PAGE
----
Friday's screening is preceded by a conversation with Amy Heller, cofounder of Milestone Films; and Garth Jowett, jazz buff and professor at University of Houston
Both the Friday and Sunday screenings are preceded by Shirley Clarke’s experimental short film "Bridges Go Round" (1958), which features a jazz score by Teo Macero.
Originally banned in New York for its subject matter and language, this unconventional debut feature from filmmaker Shirley Clarke is now regarded as a staple of the New American Cinema. Based on a play by Jack Gelber of the Living Theatre, The Connection centers on junkies waiting for their dealer in a Greenwich Village loft and features jazz musicians Freddie Redd and Jackie McLean. Shown here in a beautiful new 35mm print, this rarely seen film from one of the greatest female directors has never looked better.
‘‘Right now, I’m revolting against the conventions of movies. Who says a film has to cost a million dollars and be safe and innocuous enough to satisfy every 12-year-old in America? . . . We’re creating a movie equivalent of Off-Broadway, fresh and experimental and personal. The lovely thing is that I’m alive at just the time when I can do this.’’ —Shirley Clarke, 1962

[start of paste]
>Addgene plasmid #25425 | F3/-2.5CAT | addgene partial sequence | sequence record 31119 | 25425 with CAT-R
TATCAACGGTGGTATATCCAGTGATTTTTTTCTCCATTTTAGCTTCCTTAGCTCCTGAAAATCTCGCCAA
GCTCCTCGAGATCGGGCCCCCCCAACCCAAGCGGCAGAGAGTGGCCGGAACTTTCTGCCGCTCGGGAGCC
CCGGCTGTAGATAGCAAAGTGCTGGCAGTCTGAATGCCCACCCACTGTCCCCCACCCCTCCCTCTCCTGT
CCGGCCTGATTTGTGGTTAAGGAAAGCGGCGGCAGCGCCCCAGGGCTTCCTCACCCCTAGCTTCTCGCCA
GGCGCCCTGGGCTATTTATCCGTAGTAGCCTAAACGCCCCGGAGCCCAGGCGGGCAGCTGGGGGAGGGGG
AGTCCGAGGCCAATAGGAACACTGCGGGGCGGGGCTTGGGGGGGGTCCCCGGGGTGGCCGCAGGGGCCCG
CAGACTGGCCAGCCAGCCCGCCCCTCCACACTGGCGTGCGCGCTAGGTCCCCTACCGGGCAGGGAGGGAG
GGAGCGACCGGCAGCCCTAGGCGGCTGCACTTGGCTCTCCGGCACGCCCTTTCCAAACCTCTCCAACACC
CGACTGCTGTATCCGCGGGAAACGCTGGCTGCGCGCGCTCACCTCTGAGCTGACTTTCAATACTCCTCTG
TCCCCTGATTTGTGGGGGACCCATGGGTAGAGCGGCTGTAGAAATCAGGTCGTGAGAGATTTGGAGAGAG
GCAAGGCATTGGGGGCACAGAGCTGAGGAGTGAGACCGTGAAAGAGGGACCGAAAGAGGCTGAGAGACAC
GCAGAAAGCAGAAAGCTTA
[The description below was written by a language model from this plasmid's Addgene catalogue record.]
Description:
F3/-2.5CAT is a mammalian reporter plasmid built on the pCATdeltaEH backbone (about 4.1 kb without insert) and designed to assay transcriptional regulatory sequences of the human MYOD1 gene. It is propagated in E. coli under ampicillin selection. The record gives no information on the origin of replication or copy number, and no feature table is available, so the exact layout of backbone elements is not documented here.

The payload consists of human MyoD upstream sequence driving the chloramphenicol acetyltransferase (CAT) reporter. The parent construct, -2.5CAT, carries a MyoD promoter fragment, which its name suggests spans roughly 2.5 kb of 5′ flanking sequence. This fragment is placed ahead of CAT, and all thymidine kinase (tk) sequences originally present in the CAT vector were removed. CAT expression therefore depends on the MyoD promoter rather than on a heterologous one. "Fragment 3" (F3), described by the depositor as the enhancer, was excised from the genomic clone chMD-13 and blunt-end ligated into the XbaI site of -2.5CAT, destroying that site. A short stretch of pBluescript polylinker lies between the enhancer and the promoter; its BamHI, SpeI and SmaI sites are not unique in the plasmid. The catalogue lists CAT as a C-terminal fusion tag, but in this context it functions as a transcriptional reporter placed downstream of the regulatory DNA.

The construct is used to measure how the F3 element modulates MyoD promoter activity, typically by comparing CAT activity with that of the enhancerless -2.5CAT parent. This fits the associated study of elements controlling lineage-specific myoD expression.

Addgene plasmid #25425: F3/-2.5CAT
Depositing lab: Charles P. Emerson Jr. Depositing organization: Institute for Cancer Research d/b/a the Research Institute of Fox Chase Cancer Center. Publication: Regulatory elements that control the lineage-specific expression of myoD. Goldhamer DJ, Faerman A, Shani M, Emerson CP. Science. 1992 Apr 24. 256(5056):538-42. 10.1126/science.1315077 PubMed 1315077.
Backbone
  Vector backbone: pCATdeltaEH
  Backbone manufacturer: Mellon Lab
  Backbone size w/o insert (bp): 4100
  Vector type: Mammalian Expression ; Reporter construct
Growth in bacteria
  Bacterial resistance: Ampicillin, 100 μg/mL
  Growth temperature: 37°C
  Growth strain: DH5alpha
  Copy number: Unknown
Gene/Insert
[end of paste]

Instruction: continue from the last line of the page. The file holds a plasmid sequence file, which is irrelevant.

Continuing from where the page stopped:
"The Connection" was preserved by the UCLA Film & Television Archive with funding by the Film Foundation.
For the past 23 years, Milestone Films cofounder Amy Heller has worked with her husband and partner, Dennis Doros, to discover new and old films, restore them when needed, and release them in the best versions possible. Milestone's long-term project to reintroduce audiences to American indie pioneer Shirley Clarke has culminated in the restoration of three films: The Connection, Ornette: Made in America, and Portrait of Jason.
For more than 30 years, Garth Jowett has been a professor of communication, specializing in both film and propaganda studies, at the Jack J. Valenti School of Communication at the University of Houston. He has been an avid jazz fan and scholar since he was 12. In Houston his jazz radio show The Sounds of Jazz has been heard since 1979, starting on KUHF-FM, and then moving to KTRU-FM and now KPFT-FM.